I'm Ross. This is a post on my blog entitled Sending E-Mails via Templates.

So you've got an application written in Django that needs to send large bodies of e-mail, but you don't want the e-mail message itself to be in your Python code. Fair enough, I'd say - you should be separating form from function, and in this case, the e-mail output is still what I'd classify as 'form'.

One way to tackle this situation is to create a template for your e-mail body, process that template to fill in the gaps (eg Username, URL's, etc) and shoot it off via Django's e-mail functions instead of rendering it in a web browser as you'd normally do with templates.

First things first - create your template. In this case I'm writing an e-mail to a user thanking them for registering on a website. I've put the template in my templates directory, called email.txt in the registration subdirectory.

Dear {{ name }},

Thank you for signing up with {{ product_name }}.

Your new username is {{ username }}, and you can login at {{ login_url }}. Once logged in, you'll be able to access more features on our website..

We hope that {{ product_name }} is of good use to you. If you have any feedback, please respond to this e-mail or submit it to us via our website.

Regards,

{{ product_name }} Administration
{{ product_url }}

Pretty simple huh? We're using the same syntax used by standard Django templates, where variable names are enclosed in double-curly-braces.

Next, in your code where you want to send the e-mail, load and compile the template and template context:

from django.template import loader, Context

t = loader.get_template('registration/email.txt')
c = Context({
    'name': new_data['first_name'],
    'product_name': 'Your Product Name',
    'product_url': 'http://www.yourproject.com/',
    'login_url': 'http://www.yourproject.com/login/',
    'username': new_data['username'],
})

What this will do is load your e-mail template into memory, and save it in an object t. Next, it creates a template context, c, with 5 variables in it. These variables share the names in the template above - and in this example, three of them (product name and the two URL's) are hard-coded, and the other two come from a dictionary called new_data.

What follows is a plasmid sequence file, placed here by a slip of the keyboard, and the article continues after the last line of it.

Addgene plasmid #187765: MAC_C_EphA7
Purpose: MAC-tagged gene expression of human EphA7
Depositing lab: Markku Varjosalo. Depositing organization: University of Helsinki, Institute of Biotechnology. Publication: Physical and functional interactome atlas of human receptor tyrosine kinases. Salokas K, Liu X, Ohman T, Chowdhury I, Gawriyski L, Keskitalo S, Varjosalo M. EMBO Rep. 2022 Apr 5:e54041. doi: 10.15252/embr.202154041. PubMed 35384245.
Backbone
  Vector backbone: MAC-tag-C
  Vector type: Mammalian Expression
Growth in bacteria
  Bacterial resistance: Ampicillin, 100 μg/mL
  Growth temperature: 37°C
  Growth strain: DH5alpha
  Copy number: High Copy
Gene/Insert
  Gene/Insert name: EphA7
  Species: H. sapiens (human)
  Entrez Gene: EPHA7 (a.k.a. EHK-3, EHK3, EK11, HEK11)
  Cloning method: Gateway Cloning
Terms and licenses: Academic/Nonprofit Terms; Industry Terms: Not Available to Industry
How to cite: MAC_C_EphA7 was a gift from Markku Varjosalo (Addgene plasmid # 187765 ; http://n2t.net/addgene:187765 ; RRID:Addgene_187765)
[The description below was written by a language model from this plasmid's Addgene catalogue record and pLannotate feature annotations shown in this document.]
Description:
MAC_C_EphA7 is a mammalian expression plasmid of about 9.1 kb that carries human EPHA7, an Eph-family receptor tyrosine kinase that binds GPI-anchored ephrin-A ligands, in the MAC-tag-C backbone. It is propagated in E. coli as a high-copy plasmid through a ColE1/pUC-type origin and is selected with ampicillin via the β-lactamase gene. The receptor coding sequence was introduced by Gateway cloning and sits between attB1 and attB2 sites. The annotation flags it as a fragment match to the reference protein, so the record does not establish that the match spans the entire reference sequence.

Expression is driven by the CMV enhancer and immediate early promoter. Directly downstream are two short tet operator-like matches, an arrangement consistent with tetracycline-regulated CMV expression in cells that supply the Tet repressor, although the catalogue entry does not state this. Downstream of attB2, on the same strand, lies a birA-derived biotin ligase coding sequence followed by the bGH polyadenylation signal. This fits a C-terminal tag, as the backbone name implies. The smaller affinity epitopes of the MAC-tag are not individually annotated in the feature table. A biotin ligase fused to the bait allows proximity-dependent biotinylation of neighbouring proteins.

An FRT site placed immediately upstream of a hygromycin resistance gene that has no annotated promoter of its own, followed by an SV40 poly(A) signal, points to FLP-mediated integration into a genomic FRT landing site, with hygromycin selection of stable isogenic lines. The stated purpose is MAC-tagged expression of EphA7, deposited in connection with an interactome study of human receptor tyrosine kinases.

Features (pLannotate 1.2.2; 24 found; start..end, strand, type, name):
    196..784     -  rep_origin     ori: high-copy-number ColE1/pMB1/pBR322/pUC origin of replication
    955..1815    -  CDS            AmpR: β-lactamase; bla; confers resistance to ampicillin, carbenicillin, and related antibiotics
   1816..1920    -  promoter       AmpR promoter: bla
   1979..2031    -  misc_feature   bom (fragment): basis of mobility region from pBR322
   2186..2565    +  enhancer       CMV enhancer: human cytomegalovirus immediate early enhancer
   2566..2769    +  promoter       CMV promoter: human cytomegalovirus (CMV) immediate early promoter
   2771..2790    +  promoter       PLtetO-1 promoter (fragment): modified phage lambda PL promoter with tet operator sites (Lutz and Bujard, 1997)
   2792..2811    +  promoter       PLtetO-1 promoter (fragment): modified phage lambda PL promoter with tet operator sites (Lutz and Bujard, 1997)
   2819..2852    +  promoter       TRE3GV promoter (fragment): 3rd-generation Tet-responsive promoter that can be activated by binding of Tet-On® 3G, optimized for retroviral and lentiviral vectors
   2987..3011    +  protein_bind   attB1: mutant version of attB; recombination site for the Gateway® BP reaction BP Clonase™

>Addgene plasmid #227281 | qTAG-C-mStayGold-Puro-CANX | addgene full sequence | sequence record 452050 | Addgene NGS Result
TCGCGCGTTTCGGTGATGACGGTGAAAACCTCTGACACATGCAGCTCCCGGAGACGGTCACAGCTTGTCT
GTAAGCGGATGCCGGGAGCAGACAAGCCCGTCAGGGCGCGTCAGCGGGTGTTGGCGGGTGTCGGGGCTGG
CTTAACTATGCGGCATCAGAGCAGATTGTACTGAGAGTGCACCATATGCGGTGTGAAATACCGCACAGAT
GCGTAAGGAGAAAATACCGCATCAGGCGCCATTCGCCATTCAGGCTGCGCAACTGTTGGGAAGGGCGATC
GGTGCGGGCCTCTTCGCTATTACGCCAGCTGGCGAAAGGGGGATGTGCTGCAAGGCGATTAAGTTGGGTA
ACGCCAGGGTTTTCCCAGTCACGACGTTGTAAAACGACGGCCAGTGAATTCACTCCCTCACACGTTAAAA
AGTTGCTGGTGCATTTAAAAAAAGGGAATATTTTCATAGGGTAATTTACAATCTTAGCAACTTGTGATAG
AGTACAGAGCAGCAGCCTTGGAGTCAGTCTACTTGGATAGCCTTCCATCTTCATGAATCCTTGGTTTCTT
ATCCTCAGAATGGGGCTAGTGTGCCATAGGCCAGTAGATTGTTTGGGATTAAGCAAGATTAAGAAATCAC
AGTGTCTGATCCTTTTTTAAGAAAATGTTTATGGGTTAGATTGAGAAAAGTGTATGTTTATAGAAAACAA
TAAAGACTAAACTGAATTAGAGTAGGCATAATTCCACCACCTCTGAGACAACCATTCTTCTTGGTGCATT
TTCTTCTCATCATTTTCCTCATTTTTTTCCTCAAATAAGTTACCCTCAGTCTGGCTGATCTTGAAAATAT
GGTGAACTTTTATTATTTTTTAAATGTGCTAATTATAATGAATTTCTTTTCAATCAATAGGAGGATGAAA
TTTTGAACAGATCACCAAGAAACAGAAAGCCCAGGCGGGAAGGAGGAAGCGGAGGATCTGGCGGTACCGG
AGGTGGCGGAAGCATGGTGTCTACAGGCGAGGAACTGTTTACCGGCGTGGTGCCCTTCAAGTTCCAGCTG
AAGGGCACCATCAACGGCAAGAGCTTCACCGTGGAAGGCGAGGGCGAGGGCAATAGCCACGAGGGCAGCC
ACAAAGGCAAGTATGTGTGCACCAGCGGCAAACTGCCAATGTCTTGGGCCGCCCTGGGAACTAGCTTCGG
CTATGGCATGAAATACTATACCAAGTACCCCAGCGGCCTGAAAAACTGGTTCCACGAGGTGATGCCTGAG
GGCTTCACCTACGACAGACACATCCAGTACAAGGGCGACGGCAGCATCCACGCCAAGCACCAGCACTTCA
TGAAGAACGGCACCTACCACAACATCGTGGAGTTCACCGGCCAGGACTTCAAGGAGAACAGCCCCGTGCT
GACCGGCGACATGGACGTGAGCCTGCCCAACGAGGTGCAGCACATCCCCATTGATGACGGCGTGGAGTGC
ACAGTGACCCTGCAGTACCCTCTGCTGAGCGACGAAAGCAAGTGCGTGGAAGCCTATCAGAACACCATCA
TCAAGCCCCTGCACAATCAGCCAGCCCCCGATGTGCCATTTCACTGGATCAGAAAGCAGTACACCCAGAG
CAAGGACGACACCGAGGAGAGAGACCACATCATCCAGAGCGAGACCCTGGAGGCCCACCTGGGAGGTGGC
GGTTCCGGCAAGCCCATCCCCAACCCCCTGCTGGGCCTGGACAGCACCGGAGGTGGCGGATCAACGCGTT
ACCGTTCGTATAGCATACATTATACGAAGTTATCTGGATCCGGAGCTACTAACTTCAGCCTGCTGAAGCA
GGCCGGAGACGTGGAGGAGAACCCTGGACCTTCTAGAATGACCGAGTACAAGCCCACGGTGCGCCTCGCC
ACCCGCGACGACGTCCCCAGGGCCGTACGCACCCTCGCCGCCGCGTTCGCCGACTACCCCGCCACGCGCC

Lastly, we need to join the context and the template together, and send it off in an e-mail:

from django.core.mail import send_mail

send_mail('Welcome to My Project', t.render(c), 'from@address.com', [new_data['email']], fail_silently=False)

Most of this is pretty straightforward - the e-mail subject will be Welcome to My Project, and you've defined a from e-mail address and recipient (again from the newdata_ dictionary). The funky business is the rendering of the template. The t.render(c) portion simply tells Django, that for template t (defined above), it should use the context c (also defined above), substitute the variables, and return the output. This output becomes the body of the message that the user receives:

Dear Ross,

Thank you for signing up with Your Product Name.

Your new username is rossp, and you can login at http://www.yourproject.com/login/. Once logged in, you'll be able to access more features on our website..

We hope that Your Product Name is of good use to you. If you have any feedback, please respond to this e-mail or submit it to us via our website.

Regards,

Your Product Name Administration
http://www.yourproject.com/

Good luck!


That's All For That Post.

Last drinks. The end of the road. The last page. End credits.

Thanks for reading.

I'd love to hear your feedback and comments. E-mail me, ross@rossp.org, or get in touch on Twitter where I'm @RossPoulton. Chat soon!